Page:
Luxury veteran Daniela Ott has been named general secretary of the Aura Blockchain Consortium, formed last April when LVMH Moët Hennessy Louis Vuitton, Prada Group and Compagnie Financière Richemont joined forces to promote the use of a single blockchain solution open to all luxury brands worldwide.
Ott was chief executive officer of hotel group Eden Being, part of the Oetker Luxury Hotel Collection, for three years before founding Agape Strategy Consulting in 2019, but is probably best known for her long career at Kering, where she had been CEO of the Tomas Maier fashion house, chief operating officer of the French group’s luxury division, and a director of strategy at its Gucci and Balenciaga brands.
Her mission at Aura is to “enhance the luxury customer experience through authentication, traceability, sustainability and personalized service.” She reports to the consortium’s board of directors.
“Daniela’s appointment is an important milestone,” said Toni Belloni, group managing director of LVMH. “We are glad to have her on board to promote our common objective to further raise industry standards and attract other luxury brands to our alliance.”
“Daniela is an exceptional leader,” added Cyrille Vigneron, president and CEO of Cartier International and a member of Richemont’s board and senior executive committee. “Her nomination is a strong signal of our determination to enhance customer service thanks to our blockchain technology.”
– enabling the consortium as a “safe space for competitors to collaborate,” with a “from brands, for brands” ethos;
– making blockchain, still a “daunting and complex” technology, accessible for large and small brands, and ensuring that Aura remains at the forefront of technological innovation;
– creating and driving existing standards of traceability, upstream and downstream in the supply chain.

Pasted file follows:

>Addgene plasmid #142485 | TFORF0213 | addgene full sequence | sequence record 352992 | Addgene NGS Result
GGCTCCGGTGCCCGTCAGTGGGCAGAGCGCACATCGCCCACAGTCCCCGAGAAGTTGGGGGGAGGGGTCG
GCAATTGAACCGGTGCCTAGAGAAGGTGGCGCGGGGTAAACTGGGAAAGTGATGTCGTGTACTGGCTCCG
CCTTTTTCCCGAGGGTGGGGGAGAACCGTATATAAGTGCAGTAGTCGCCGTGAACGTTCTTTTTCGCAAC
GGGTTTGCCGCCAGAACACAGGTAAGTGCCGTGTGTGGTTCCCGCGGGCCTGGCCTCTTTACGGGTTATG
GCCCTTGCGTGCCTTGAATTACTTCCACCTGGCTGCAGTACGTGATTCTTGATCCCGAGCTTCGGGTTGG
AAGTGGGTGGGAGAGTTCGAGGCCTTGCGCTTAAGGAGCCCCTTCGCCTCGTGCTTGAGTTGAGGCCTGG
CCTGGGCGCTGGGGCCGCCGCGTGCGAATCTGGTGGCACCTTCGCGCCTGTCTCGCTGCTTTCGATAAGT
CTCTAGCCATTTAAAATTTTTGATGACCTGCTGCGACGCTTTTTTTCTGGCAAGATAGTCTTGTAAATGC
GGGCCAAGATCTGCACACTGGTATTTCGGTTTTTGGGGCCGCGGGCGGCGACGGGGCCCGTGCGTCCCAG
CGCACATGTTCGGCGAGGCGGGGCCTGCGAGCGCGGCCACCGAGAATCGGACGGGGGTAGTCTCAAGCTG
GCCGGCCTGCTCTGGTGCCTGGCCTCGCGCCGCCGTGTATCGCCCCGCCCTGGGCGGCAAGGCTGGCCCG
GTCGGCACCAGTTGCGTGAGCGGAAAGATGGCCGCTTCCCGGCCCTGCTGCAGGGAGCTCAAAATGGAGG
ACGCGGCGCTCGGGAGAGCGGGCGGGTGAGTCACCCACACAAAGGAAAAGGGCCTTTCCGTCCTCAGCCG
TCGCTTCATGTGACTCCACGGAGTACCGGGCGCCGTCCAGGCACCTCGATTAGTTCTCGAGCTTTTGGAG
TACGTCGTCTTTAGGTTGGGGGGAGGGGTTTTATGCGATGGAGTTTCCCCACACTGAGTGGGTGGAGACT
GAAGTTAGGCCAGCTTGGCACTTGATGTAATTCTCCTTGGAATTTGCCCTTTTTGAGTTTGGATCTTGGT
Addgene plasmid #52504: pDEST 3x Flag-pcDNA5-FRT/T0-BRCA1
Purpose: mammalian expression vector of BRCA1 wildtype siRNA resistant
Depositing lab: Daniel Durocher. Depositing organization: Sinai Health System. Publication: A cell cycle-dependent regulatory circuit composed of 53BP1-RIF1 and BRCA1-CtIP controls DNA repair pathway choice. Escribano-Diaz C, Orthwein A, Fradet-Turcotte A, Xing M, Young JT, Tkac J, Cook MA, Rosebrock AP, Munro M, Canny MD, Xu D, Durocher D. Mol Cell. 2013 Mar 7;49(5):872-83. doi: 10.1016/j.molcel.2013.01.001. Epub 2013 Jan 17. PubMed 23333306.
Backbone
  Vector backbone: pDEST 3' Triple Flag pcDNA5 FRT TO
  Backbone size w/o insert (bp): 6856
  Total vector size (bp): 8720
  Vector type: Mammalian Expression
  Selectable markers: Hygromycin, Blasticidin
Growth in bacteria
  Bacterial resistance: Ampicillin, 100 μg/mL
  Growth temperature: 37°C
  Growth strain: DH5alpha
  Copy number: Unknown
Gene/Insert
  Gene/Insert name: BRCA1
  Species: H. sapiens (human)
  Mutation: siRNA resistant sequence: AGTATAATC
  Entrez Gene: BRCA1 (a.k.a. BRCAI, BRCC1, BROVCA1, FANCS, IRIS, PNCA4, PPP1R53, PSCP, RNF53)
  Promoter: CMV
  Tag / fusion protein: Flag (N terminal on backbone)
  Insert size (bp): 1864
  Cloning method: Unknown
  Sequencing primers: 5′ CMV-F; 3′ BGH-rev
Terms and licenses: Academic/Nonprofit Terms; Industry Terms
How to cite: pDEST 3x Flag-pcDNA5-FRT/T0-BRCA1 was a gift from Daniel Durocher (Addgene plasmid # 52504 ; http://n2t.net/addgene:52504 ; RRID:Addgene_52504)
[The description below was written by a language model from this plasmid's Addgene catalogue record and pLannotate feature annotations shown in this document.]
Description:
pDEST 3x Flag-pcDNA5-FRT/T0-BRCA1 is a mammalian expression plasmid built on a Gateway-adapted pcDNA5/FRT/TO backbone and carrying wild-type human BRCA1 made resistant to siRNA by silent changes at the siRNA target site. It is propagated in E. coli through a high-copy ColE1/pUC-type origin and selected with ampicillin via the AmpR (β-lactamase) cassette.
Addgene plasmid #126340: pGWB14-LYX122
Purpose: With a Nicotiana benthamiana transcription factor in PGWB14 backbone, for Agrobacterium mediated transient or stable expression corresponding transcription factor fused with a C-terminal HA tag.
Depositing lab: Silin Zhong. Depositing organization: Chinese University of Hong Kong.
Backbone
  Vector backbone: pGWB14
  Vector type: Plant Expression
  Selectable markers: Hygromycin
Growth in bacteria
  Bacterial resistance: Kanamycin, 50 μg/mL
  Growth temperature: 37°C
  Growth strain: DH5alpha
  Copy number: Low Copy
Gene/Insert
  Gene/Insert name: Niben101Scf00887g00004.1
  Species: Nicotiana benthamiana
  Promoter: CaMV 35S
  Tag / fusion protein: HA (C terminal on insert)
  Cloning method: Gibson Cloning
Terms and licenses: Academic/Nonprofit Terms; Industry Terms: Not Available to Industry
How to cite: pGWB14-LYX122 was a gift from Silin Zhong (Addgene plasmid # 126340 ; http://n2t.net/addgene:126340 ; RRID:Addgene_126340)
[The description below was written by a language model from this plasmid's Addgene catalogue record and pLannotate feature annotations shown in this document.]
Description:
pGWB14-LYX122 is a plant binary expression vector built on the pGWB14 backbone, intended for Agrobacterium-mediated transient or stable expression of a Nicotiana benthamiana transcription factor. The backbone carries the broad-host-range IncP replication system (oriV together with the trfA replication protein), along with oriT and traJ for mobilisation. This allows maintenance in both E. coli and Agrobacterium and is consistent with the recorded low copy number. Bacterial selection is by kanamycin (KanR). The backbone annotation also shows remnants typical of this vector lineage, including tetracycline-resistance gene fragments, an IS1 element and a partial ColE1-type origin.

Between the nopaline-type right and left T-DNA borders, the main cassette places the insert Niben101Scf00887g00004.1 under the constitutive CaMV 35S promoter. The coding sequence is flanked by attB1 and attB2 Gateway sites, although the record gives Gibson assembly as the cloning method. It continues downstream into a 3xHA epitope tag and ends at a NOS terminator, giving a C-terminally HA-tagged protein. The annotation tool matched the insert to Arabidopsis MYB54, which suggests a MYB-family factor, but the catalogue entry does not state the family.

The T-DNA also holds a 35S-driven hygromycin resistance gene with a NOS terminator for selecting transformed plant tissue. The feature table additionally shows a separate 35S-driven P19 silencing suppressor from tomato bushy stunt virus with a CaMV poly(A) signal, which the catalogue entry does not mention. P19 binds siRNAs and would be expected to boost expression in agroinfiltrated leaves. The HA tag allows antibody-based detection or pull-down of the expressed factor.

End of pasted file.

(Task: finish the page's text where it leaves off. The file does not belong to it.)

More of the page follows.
Bulgari, Cartier, Hublot, Louis Vuitton and Prada are already keyed into the platform. Depending on a brand’s strategy, this can allow consumers direct access to a product’s history, proof of ownership, warranty and maintenance record.
Ott cited many expressions of interest in Aura, and noted that two brands would come on board in the coming months, but she declined to reveal them at this stage.
While the founding members are focused on luxury fashion accessories – primarily leather goods, watches and jewelry – Aura recently had an approach from a luxury furniture maker, leading to interesting discussions.
“The issues we face are pretty much the same across all luxury sub-sectors,” Ott said, noting that Aura plans to go broad and could envision interest from makers of perfume, luxury wines and spirits, cars, yachts and even jets.
According to Ott, the Aura blockchain is gaining traction because it is a permission-based platform that ensures an important degree of data privacy. Certain enabling technologies, if they are generic enough, can be shared across members who can mutualize the cost.
Another point of differentiation is that Aura operates as a non-profit entity. Ott noted that future financial gains would be reinvested in technological capabilities.
Aura charges brands an annual licensing fee – there are three levels of membership – and a small per-unit cost when an item is registered on the blockchain and issued a digital passport, she noted.
Each member gets one vote at Aura’s annual general meeting, where its technical roadmap will be fixed. “So I can have, if I may say, the luxury to listen as much to the small brands as to the big brands. I believe big brands can learn from small ones and small ones can learn from big ones.”
She noted that only brands can become members of Aura, however various suppliers, retailers, marketplaces, technical partners, institutions, associations and academia would become an important part of the Aura ecosystem that she will assemble and animate as general secretary.
Leveraging her experience building and leading interdisciplinary teams, said she would “drive change in the luxury industry by addressing the shared challenges of communicating authenticity, responsible sourcing and sustainability in a secure digital format” that will enhance consumer trust in luxury goods.
The blockchain will allow a jewelry purchaser to have information on ethical sources of diamonds, for example, while someone buying a luxury handbag could view videos documenting the manufacturing process.
Initiated by LVMH in 2019, the Aura platform was developed in partnership with Microsoft and New York-based blockchain software technology company ConsenSys, and the consortium will operate out of Geneva.
The emergence of secure digital identities for luxury goods comes at a time when the commerce of online counterfeit and knockoff products is accelerating along with online fraud and the sale of stolen luxury goods. A blockchain provides clarity on where an item was originally purchased and when it is offered for resale, which will cast a spotlight on gray-market trading, such as China’s thriving daigou networks.